Atmos. Chem. Phys., 11, 1879-1893, 2011
https://doi.org/10.5194/acp-11-1879-2011
© Author(s) 2011. This work is distributed under
the Creative Commons Attribution 3.0 License.

Special issue: The community version of the Weather Research and Forecasting...

Atmos. Chem. Phys., 11, 1879-1893, 2011
https://doi.org/10.5194/acp-11-1879-2011
© Author(s) 2011. This work is distributed under
the Creative Commons Attribution 3.0 License.

Research article 01 Mar 2011

Research article | 01 Mar 2011

Radiative impact of mineral dust on monsoon precipitation variability over West Africa

C. Zhao, X. Liu, L. Ruby Leung, and S. Hagos C. Zhao et al.
  • Atmospheric Science and Global Change Division, Pacific Northwest National Laboratory, Richland, WA, USA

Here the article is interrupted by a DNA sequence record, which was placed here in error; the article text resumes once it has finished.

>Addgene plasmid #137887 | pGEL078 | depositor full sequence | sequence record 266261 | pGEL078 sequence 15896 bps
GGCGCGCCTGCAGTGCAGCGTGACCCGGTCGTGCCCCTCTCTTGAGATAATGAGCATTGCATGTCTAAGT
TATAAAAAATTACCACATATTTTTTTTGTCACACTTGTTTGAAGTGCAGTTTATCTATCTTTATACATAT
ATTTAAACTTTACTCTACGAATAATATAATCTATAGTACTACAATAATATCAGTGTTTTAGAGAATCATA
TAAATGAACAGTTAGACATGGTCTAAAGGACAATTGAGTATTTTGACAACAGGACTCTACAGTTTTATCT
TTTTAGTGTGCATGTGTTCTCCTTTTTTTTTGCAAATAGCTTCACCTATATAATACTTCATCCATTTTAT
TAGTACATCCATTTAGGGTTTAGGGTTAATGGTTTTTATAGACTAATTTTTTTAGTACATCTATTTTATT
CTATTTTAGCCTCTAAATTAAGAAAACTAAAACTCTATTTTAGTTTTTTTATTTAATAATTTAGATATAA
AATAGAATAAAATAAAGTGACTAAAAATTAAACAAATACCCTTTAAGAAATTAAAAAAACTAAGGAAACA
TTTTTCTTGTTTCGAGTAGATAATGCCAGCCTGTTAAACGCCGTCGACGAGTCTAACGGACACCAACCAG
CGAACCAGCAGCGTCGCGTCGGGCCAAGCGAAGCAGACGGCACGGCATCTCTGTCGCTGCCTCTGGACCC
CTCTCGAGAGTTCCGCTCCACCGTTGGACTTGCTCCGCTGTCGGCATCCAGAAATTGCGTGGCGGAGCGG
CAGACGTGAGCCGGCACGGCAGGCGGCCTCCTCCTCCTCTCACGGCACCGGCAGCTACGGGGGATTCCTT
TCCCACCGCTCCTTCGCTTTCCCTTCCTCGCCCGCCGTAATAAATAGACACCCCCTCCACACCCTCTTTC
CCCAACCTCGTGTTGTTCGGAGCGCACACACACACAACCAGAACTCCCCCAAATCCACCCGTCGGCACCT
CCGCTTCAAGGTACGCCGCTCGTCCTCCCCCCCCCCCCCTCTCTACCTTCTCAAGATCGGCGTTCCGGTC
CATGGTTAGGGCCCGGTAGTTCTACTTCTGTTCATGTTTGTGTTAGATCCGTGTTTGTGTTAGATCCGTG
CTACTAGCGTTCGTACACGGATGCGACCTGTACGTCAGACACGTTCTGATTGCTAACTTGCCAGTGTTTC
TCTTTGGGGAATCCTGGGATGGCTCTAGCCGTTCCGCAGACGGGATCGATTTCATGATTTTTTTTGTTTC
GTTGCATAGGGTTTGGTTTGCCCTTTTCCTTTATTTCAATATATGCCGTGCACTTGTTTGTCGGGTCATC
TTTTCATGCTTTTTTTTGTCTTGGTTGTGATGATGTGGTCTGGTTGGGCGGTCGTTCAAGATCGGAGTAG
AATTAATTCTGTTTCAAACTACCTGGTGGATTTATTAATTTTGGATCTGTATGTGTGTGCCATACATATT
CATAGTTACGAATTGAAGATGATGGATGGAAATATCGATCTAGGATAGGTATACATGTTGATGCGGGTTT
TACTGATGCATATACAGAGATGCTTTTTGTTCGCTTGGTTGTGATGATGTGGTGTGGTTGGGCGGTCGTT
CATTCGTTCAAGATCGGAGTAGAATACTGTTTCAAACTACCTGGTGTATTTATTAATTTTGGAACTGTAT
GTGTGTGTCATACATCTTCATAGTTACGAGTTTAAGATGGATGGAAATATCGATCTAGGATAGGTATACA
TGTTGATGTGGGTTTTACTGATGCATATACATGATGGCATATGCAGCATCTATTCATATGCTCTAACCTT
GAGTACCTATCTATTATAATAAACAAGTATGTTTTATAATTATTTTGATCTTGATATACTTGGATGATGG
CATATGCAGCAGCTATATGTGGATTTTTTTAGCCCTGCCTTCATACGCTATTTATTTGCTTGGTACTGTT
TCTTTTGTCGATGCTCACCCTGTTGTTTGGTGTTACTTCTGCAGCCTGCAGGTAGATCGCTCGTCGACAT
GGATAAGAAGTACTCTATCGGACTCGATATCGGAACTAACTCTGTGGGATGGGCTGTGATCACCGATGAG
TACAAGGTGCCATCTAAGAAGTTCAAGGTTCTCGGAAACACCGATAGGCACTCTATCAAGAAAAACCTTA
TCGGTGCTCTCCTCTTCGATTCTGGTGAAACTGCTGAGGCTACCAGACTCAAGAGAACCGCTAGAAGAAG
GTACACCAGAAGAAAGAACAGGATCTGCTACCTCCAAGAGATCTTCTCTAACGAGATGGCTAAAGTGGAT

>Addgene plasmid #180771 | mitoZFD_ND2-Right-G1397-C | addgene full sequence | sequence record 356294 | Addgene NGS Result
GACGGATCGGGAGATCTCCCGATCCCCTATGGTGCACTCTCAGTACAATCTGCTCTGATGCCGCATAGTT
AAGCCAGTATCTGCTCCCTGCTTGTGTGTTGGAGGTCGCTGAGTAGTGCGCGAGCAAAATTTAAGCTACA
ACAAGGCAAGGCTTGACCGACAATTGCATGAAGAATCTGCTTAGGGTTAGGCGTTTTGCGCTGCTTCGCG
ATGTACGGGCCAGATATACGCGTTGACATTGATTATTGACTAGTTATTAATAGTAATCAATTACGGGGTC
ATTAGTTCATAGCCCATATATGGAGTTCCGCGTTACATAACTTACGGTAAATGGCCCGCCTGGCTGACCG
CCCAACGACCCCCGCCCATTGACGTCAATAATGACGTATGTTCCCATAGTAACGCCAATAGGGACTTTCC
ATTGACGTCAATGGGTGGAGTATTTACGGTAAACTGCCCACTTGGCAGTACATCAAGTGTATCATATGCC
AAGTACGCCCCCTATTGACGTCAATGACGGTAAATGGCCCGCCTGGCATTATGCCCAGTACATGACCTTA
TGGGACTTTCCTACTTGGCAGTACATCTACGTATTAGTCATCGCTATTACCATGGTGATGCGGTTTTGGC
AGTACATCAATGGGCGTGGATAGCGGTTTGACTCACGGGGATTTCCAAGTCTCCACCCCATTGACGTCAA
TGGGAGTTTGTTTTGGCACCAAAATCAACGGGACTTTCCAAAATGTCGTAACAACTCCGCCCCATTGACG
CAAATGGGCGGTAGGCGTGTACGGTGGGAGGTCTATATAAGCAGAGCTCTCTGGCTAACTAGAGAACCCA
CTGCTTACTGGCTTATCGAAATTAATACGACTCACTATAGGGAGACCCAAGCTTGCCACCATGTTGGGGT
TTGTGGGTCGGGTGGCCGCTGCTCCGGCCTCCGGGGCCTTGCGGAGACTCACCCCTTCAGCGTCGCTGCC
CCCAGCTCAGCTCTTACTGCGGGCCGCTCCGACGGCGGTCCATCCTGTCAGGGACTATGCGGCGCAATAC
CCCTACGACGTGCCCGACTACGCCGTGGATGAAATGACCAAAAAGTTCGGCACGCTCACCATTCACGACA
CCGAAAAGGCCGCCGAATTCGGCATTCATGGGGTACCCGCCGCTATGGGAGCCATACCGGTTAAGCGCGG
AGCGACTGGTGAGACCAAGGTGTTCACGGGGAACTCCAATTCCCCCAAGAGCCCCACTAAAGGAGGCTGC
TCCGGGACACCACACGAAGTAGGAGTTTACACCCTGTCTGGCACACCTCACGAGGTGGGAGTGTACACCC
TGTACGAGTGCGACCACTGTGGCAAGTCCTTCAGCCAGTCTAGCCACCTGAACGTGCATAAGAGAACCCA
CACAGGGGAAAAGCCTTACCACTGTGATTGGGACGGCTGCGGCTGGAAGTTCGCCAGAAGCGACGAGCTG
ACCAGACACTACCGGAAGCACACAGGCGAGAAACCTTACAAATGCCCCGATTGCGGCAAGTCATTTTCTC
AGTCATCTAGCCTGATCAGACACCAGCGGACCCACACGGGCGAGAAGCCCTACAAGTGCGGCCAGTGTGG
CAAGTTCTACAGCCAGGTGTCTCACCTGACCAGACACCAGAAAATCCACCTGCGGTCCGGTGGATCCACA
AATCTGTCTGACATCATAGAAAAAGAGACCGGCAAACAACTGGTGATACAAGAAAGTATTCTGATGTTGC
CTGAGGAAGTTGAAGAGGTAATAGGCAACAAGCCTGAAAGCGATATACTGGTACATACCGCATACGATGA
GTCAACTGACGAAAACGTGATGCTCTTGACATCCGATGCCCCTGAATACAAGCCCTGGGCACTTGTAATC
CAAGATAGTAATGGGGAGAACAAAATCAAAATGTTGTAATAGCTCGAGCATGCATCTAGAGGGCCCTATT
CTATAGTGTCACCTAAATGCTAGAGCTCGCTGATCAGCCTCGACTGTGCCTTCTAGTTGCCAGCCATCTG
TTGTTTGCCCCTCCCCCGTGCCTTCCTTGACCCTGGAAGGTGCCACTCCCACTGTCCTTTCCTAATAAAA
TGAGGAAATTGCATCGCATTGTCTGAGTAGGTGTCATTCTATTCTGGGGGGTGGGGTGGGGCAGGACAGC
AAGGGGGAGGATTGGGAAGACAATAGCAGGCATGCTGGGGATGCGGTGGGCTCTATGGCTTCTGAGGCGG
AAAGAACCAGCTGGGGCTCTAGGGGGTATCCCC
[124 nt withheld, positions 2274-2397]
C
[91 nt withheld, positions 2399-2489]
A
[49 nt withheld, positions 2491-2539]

Abstract. The radiative forcing of dust and its impact on precipitation over the West Africa monsoon (WAM) region is simulated using a coupled meteorology and aerosol/chemistry model (WRF-Chem). During the monsoon season, dust is a dominant contributor to aerosol optical depth (AOD) over West Africa. In the control simulation, on 24-h domain average, dust has a cooling effect (−6.11 W m−2) at the surface, a warming effect (6.94 W m−2) in the atmosphere, and a relatively small TOA forcing (0.83 W m−2). Dust modifies the surface energy budget and atmospheric diabatic heating. As a result, atmospheric stability is increased in the daytime and reduced in the nighttime, leading to a reduction of late afternoon precipitation by up to 0.14 mm/h (25%) and an increase of nocturnal and early morning precipitation by up to 0.04 mm/h (45%) over the WAM region. Dust-induced reduction of diurnal precipitation variation improves the simulated diurnal cycle of precipitation when compared to measurements. However, daily precipitation is only changed by a relatively small amount (−0.17 mm/day or −4%). The dust-induced change of WAM precipitation is not sensitive to interannual monsoon variability. On the other hand, sensitivity simulations with weaker to stronger absorbing dust (in order to represent the uncertainty in dust solar absorptivity) show that, at the lower atmosphere, dust longwave warming effect in the nighttime surpasses its shortwave cooling effect in the daytime; this leads to a less stable atmosphere associated with more convective precipitation in the nighttime. As a result, the dust-induced change of daily WAM precipitation varies from a significant reduction of −0.52 mm/day (−12%, weaker absorbing dust) to a small increase of 0.03 mm/day (1%, stronger absorbing dust). This variation originates from the competition between dust impact on daytime and nighttime precipitation, which depends on dust shortwave absorption. Dust reduces the diurnal variation of precipitation regardless of its absorptivity, but more reduction is associated with stronger absorbing dust.